On the surface I have little in common with Nick Hornby.
First, the sports thing. Every year I move into the back room for three weeks so I can miss the World Series, the Superbowl, and March Madness; Hornby indicates he is a soccer fan (Fever Pitch). I don’t hang out in record shops (High Fidelity, About a Boy, etc.). I have not stood on a roof on New Year’s Eve (A Long Way Down), nor followed my husband to a restroom in a bar in Minneapolis where his favorite rock star decided to retire from his career (Juliet Naked).
But I do read a lot, and after I learned that my family had bought my birthday gift at the Hy-Vee, I posted a list of books for them to buy, among them Hornby’s More Baths Less Talking, the fourth collection of his book columns from The Believer.
I loved his three previous collections, The Polysyllabic Spree, Housekeeping vs. the Dirt, and Shakespeare Wrote for Money, and to quote my own blog( March 22, 201o):
They made me laugh so hard I hurt…. I would want to quit after reading one column and then read just one more…and then one more. He begins each essay with lists of Books Bought and Books Read, and of course they’re seldom the same books. So I’d laugh away and I’d marvel at his insights.
More Baths Less Talking has many hilarious moments. It is part of Hornby’s comic columnist’s persona to complain sporadically about the “Spree,” as he refers to the editors of the Believer, who insist on good reviews. (N.B. The editors announce on their webpage that they “will focus on writers and books we like.” They say they give writers “the benefit of the doubt.”)
Hornby says at one point that even the Spree might admit that there are one or two blogs out there without literary merit. (That did make me laugh.)
In a quote I found in a newspaper, he says he changed his way of reading so he could write about books he likes.
” As a consequence, the first thing to be cut from my reading diet was contemporary literary fiction. This seems to me to be the highest-risk category – or the highest risk for me, at any rate, given my tastes.”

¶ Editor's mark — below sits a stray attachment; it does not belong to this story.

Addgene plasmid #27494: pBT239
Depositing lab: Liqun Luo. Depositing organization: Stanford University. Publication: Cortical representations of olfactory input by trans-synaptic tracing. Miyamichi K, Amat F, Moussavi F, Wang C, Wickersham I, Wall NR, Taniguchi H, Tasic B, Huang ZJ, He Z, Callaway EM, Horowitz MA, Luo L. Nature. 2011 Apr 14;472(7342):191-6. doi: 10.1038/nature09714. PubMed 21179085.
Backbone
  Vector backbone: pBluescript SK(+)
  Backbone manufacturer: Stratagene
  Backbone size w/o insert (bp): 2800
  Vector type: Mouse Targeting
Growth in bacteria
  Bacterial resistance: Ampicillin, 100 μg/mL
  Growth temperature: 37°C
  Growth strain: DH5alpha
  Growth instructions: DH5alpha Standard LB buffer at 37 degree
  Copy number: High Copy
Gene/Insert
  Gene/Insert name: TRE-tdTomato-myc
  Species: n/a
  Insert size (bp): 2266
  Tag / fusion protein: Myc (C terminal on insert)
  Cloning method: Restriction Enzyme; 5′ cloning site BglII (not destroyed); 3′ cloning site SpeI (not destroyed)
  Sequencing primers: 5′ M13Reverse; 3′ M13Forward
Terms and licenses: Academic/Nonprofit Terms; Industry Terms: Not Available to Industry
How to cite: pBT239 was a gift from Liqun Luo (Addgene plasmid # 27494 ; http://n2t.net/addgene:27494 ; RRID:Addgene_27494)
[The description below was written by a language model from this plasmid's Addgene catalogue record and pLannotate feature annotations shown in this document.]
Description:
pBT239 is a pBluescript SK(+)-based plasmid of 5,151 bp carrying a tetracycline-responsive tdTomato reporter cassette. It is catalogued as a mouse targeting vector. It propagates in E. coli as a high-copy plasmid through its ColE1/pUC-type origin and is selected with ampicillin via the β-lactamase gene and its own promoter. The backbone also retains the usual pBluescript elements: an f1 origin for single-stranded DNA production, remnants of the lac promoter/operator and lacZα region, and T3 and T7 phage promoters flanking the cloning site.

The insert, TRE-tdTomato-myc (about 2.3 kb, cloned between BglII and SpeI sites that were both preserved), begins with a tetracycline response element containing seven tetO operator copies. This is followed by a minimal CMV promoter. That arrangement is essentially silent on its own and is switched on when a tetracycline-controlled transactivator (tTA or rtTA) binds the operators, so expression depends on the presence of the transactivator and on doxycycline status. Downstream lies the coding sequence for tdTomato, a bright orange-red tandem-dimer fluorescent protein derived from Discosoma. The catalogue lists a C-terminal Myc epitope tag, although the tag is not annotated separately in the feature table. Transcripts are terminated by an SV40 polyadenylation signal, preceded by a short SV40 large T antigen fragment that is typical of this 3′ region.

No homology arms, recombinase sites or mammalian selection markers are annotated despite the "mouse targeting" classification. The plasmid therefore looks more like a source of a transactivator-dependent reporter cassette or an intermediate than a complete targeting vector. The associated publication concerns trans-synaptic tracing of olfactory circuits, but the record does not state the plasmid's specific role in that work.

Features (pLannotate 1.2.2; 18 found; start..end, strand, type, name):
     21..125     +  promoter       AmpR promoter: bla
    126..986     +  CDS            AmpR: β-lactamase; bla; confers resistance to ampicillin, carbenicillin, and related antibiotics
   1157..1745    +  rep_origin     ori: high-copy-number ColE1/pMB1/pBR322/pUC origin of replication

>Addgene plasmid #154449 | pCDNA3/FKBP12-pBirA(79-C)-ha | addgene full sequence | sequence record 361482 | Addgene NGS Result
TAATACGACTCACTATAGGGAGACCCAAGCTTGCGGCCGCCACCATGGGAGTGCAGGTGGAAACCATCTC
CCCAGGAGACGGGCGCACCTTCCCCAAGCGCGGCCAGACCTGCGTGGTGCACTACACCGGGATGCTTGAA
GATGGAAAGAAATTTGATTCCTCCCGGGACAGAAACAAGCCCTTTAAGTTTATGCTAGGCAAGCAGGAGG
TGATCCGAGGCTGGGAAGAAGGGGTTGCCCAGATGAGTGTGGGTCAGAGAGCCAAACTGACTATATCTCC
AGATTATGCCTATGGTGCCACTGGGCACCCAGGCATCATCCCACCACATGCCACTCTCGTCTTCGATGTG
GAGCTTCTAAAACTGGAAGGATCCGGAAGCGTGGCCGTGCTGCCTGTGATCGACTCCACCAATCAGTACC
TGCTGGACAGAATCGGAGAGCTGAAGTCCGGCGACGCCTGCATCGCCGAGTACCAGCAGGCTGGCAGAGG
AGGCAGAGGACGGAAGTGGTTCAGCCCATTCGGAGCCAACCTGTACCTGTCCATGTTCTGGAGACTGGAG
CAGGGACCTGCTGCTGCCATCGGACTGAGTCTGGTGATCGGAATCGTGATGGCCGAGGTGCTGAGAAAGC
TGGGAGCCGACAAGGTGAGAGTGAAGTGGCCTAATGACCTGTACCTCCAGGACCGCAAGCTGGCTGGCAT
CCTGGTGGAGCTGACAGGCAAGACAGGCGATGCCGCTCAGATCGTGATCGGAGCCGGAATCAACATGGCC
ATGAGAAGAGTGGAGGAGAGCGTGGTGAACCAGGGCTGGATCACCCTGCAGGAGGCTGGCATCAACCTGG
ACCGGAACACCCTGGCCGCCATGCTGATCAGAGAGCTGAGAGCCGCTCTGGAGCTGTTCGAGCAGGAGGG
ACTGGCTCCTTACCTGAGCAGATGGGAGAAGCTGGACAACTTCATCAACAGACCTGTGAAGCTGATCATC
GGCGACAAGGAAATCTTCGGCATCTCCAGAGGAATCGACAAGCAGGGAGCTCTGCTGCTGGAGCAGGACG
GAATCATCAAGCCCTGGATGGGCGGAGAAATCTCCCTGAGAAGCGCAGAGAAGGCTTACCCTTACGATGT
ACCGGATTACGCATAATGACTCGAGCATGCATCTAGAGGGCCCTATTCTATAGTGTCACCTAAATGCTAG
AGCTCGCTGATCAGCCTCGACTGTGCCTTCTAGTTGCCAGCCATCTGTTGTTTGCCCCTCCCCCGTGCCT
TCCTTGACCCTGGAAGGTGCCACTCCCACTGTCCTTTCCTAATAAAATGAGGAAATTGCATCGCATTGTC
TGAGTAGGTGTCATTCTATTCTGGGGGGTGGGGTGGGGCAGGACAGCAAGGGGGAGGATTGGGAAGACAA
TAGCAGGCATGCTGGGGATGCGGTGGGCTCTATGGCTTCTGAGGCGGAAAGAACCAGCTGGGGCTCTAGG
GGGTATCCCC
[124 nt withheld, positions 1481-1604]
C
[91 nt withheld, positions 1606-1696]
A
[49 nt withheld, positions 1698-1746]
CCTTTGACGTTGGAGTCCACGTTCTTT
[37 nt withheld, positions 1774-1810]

Hornby begins his new book by mentioning his return to the magazine after an 18-month hiatus, during which he was nominated for an Oscar for Best Screenplay for the movie, An Education, and presumably did some other things.
It’s never easy, returning home after failing to make one’s way in the world. When I left these pages in 2008, it was very much in the spirit of “Goodbye, nerdy losers! I’m not wasting any more time ploughing through books on your behalf! I have things to do, places to go, people to see!” Ah, well. What can you do if the people don’t want to be seen?
His short reviews are linked by his universal, sometimes whimsical, sometimes edgy observations about family life, love, music, and other interests, and though I tend to think that anybody as popular as Hornby must be much less ordinary than he pretends to be, I very much enjoy his style and humor.
On the other hand, I don’t read the books he reads. I just like to read what he thinks.
For example, when he writes about John Heilman’s Game Change: Obama and the Clintons, McCain and Palin, and the Race of a Lifetime, he says:
Maybe some of you know politicians. Maybe you hang out with them, went to school with some of them, exchange Christmas cards with them. I’m guessing not, though. Politicians tend not to hang out with you, almost by definition. typically, someone interested enough in the arts to read The Believer has spent a lot of times doing things that disqualify you not only from a career in politics, but from even knowing people who have a career in politics.
Very well-said, and I love the anaphora. It is also true that none of my friends became politicians.
Among the books Hornby reads that I’ll never read (most of which have colons in the title): Carl Wilson’s book on Celine Dion, Let’s Talk about Love: A Journey to the End of Taste, and Andrew Brown’s Fishing in Utopia: Sweden and the Future That Disappeared.
Books I will read (or reread): Muriel Spark’s complete oeuvre; Sarah Bakewell’s How to Live: Or, a Life of Montaigne and Twenty Attempts at an Answer (I love it that Hornby admits he can’t read Montaigne); and Nina Bawden’s The Birds on the Tree.
After reading Hornby’s assertion that we need read only one biography of Dickens in our lifetime (I read the Ackroyd), I remembered that I have a copy of John Forster’s The Life of Charles Dickens: The Illustrated Edition. It’s a very attractive picture book that weighs 5.1 pounds.
My criticism of More Baths is that it has fewer fiction reviews than did the other books (I think). It is very enjoyable, though.
I agree with Hornby that you should read what you want to read.
This seems a good time to announce a Moratorium at Frisbee on Accepting Free Books from Publishers. Nobody is beating down my door to give me books, but I did say yes to a few, and now I have a pile of 25 (free!) books in my bedroom which I may never read. I climb over it to set my alarm clock. I did not realize how many had accumulated until the other day I tripped over them.
I like getting mail, and I got carried away with email.
And when the book arrives, everybody is incredulous: Really? You’re going to write about it for your blog? They gave it to you for that?
I know, I know.
I am sorry that I won’t have time to read most of these this year. In the next few months I plan to read three I received in 2010. (Yes, I know.)
So, luv ya! but please, pleas send your free books to other bloggers.